It’s been a decade and a half since the original wuxia (martial arts) epic Crouching Tiger, Hidden Dragon – perhaps director Ang Lee’s greatest cinematic achievement – took the world by storm with its balletic and influential fight sequences. So much so that fans didn’t even mind the subtitles.
Nearly two decades – and a complete change in film distribution (Netflix) – later, the series makes a humbled return with the sequel Crouching Tiger, Hidden Dragon: Sword of Destiny with Michelle Yeoh as the sole returning character from the original and acclaimed action choreographer Yuen Woo-ping (The Matrix) directing. Fans hoping for a similarly transcendent experience may want to keep their expectations in check.
Yu Shu Lien (Michelle Yeoh) has carved a calm and quiet life for herself, but trouble seems to follow her wherever she goes. Mourning the death of her friend Silent Wolf (Donnie Yen), Shu Lien attempts to find new purpose. The young and feisty Snow Vase (Natasha Liu Bordizzo) finds her way to Shu Lien and requests an apprenticeship, but Lien declines, feeling Snow is already well trained. Once again, a group of thieves are after the coveted and powerful emerald sword known as the Green Destiny.
One of the thieves, Tiefeng (Harry Shum, Jr.), is captured after attempting to steal the sword. While in captivity he strikes a reluctant bond with Snow Vase, though the former is unsure of his intent and unsure whether their bond has actually transformed him or not. Vase has a troubled past, one hiding many secrets, including the suggested death of her mother (who was also the person that trained her).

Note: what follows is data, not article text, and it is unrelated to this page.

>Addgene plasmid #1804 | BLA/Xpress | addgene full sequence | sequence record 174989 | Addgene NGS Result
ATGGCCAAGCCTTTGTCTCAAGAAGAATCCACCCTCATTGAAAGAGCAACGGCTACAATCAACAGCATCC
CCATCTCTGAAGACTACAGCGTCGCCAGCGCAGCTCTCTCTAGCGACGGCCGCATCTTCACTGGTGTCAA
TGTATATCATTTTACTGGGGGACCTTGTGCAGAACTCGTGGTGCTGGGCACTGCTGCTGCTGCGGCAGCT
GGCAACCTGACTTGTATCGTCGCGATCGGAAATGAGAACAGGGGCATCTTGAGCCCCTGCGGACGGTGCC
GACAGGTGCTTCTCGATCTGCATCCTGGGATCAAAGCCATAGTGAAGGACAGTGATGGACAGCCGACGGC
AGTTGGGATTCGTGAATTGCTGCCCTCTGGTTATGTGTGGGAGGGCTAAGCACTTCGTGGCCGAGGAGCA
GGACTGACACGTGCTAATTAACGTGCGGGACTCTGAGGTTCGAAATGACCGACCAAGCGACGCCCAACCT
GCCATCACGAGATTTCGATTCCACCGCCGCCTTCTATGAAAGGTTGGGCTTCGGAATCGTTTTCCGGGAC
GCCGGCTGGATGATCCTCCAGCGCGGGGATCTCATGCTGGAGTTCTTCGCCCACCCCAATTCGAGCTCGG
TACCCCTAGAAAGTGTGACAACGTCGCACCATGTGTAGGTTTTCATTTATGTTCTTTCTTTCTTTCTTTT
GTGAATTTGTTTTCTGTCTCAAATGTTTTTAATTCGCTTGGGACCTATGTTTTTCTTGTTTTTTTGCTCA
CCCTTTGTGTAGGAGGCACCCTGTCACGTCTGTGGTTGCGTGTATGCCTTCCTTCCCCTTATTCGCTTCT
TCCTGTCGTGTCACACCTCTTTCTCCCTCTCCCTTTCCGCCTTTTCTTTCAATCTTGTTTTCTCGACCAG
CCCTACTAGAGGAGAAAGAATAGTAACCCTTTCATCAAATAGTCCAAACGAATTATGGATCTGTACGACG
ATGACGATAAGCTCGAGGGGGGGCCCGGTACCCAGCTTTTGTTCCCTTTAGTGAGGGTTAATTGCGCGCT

Furthermore, it turns out that Yen’s Silent Wolf is alive and well, and we are introduced to his character in a bombastic tavern fight that riles up some supporters – Silver Dart Shi (Juju Chan), Flying Blade (Chris Pang), Turtle Ma (Darryl Quon) – for an old-fashioned Western bar brawl, Eastern style.
Apart from impressive fight sequences and gorgeous cinematography that livens up the world it depicts with vibrancy, Sword of Destiny feels like the sort of unnecessary sequel that almost seems irrelevant 16 years later. Overall, it feels like a straight-to-video movie that includes all the exciting components (action scenes) that would attract a casual movie fan, or in this case, a hardcore martial arts fan. The appearances of superstars Yeoh and Yen are definitely pluses, and while the death-defying battles are not as impressive or unique as its predecessor, the action still manages to entertain thanks to the well-crafted sequences by director Woo-ping.
In fact, those fight scenes are the film’s bread and butter as without them there’s not much left. Simply put, The Sword of Destiny lacks a focused narrative as the filmmakers take an extended break from the emerald sword plot to show off fighting eye-candy and nearly forget that there’s a story to wrap-up.
Crouching Tiger, Hidden Dragon: Sword of Destiny is a decent action movie for martial arts fans, though they shouldn’t expect the same profundity or narrative structure of the original, which this follow-up painstakingly tries to mimic. I’ve seen worse, and Woo-ping’s choreography make this one nice to look at with stunning and lush cinematography – and frequent acrobatic battles. Lots of them. While nowhere as entertaining as its predecessor, fans of the wuxia genre will undoubtedly be pleased with this ordinary sequel to Ang Lee’s original masterpiece.